ORLANDO — Since this PGA Tour season started last fall, the focus has been put on big names getting together more often. Designated events with $20 million purses. The “product.” Kurt Kitayama has no issues with that. He’s trying to become a big name himself.
A maiden PGA Tour victory at the Arnold Palmer Invitational would be a giant leap towards doing that. Kitayama has that career milestone in his sights after a gutsy even-par 72 in the third round that kept him at nine under par and atop the leaderboard at Bay Hill.
Kitayama is one of only a few unheralded players high on the board. World No. 2 and defending champion Scottie Scheffler (68) is a shot back and tied for second with Viktor Hovland (66). Tyrrell Hatton, the 2020 Palmer champion, shot 66 to lurk at seven under. Rory McIlroy, Harris English (six under), Pierceson Coody, Justin Thomas, Jordan Spieth (five under), Max Homa and Cameron Young (four under) are all within five shots of the California native Kitayama.
Kitayama isn’t afraid, made obvious when he made birdie at Bay Hill’s 18th to go from the third-to-last group to the final pairing and the 54-hole leader.
“I think you just kind of accept it,” Kitayama, a two-time DP World Tour winner, said. “You look at the leaderboard, the rankings and what [the big names] have done. People will probably be cheering for them louder [Sunday]. There’s nothing I can do, just embrace it.”
Scheffler was in a similar position last year when he donned the red cardigan at Arnie’s place. His star was only rising, and he had only recorded his maiden PGA Tour win three weeks prior in Phoenix when he held off Hatton, Hovland and Billy Horschel to win. He can relate to Kitayama’s position. Now he’s a Masters champion.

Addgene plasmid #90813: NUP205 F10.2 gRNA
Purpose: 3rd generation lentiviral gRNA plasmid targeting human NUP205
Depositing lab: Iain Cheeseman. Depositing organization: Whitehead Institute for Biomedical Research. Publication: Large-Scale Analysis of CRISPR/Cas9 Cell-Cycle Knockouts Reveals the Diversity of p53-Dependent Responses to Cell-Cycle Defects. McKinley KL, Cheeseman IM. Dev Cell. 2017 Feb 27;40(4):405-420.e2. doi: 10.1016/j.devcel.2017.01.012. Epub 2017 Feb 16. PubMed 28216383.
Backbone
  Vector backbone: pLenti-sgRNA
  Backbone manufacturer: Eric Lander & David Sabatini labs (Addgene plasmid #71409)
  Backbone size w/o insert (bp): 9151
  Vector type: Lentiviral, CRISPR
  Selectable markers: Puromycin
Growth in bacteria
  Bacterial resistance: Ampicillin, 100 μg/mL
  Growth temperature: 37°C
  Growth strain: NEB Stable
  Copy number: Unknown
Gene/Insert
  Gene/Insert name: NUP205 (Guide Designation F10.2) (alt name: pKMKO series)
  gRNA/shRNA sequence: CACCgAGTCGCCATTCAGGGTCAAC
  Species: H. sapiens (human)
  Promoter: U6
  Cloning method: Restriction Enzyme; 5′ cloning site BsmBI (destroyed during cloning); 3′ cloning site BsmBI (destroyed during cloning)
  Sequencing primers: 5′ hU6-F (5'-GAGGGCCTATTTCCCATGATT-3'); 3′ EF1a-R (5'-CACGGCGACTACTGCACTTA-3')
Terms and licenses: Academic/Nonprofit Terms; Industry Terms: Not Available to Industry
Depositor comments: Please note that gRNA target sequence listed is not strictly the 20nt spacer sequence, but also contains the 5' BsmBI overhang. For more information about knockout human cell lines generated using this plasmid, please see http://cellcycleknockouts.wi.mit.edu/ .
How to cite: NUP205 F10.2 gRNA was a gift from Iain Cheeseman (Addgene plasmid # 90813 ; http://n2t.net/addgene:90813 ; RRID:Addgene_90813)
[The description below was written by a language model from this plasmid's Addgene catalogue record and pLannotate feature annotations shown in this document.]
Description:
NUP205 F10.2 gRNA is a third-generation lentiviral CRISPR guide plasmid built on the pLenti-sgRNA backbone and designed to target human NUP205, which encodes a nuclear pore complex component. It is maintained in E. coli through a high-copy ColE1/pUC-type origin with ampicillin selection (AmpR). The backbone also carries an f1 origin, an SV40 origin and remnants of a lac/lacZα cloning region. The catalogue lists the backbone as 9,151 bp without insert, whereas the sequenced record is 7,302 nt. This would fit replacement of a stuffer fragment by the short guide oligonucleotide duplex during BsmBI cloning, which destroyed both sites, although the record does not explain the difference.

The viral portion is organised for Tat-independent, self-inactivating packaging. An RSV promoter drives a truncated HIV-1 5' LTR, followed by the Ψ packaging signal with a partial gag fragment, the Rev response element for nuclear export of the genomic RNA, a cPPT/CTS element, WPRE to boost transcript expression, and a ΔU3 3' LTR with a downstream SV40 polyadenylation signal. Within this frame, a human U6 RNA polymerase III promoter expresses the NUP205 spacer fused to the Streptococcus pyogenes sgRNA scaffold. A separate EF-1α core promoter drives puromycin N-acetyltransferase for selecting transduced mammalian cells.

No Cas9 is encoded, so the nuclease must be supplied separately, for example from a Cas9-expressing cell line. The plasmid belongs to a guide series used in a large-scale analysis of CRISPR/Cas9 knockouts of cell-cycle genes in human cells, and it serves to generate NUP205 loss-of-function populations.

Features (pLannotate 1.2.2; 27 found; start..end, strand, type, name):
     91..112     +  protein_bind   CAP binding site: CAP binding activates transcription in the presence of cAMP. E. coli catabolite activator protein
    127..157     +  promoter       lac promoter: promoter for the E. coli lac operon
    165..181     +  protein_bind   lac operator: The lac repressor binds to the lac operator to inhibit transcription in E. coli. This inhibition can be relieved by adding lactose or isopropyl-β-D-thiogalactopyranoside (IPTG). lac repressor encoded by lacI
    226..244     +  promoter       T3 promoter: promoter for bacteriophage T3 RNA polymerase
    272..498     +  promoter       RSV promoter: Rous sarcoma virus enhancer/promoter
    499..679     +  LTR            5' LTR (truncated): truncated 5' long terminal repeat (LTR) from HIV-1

“[Kitayama] may not be a household name here, but he’s won a bunch of times worldwide,” said Scheffler, who is in position to defend the second of the four PGA Tour wins from last year, having done so in Phoenix last month.
Hovland will join Kitayama in the final pairing Sunday as a reward for six birdies and no bogeys on Day 3—quite the accomplishment on a hot, windy day on last season’s fourth-toughest course on the PGA Tour. Hovland hit 12 of 14 fairways and 16 greens to gain more than six strokes on the field from tee-to-green.
Hovland, who made a hole-in-one on Bay Hill’s par-3 seventh on Friday, is chasing his first PGA Tour win in the U.S. after one each at Mexico’s Mayakoba resort and Puerto Rico.
Good thing the Norwegian said Bay Hill feels like a European course transplanted to Florida.
“I can only speculate, but I feel like this golf course kind of has a little European feel to it with the wind,” he said. “You got some doglegs and crosswinds. It’s not always just about kind of bomb and gouge. If you can kind of shape a few shots off the tee and hit a lot of fairways, with how firm it is, the ball’s going to roll a long way. So precision is a big deal out here.”
The wind, firm fairways, slick greens and thick rough can bring some of the world’s best players undone. World No. 1 Jon Rahm, who shot a brilliant 65 to lead the first round, followed with rounds of 76-76. It’s Rahm’s first time with back-to-back rounds of 76 or worse since the 2018 U.S. Open
Safe to say it requires patience, which England’s Hatton is not known for. He’s a favorite with fans for his colorful outbursts after poor shots, which he joked about with reporters Saturday. In addition to winning in 2020, Hatton finished one shot behind Scheffler last year in a tie for second. He was asked why his record is so impressive at a frustrating course. He said he’s calmer underneath the surface than he appears.
“What you guys [fans and media] see, me having a head off [outburst] … I’ll let my frustration out, but although I look like I’m running hot, I’m pretty good at just getting on with the next shot,” Hatton said with a grin.
The cream has risen at Bay Hill, and Sunday promises to be a made-for-TV shootout among the stars. But Kitayama, who owns three runner-up finishes on the PGA Tour, is ready for a fight.
“There’s no giving up; it’s just kind of in my nature,” he said. “Even when it’s going bad, you can’t just like pack it in. You fight for every shot.”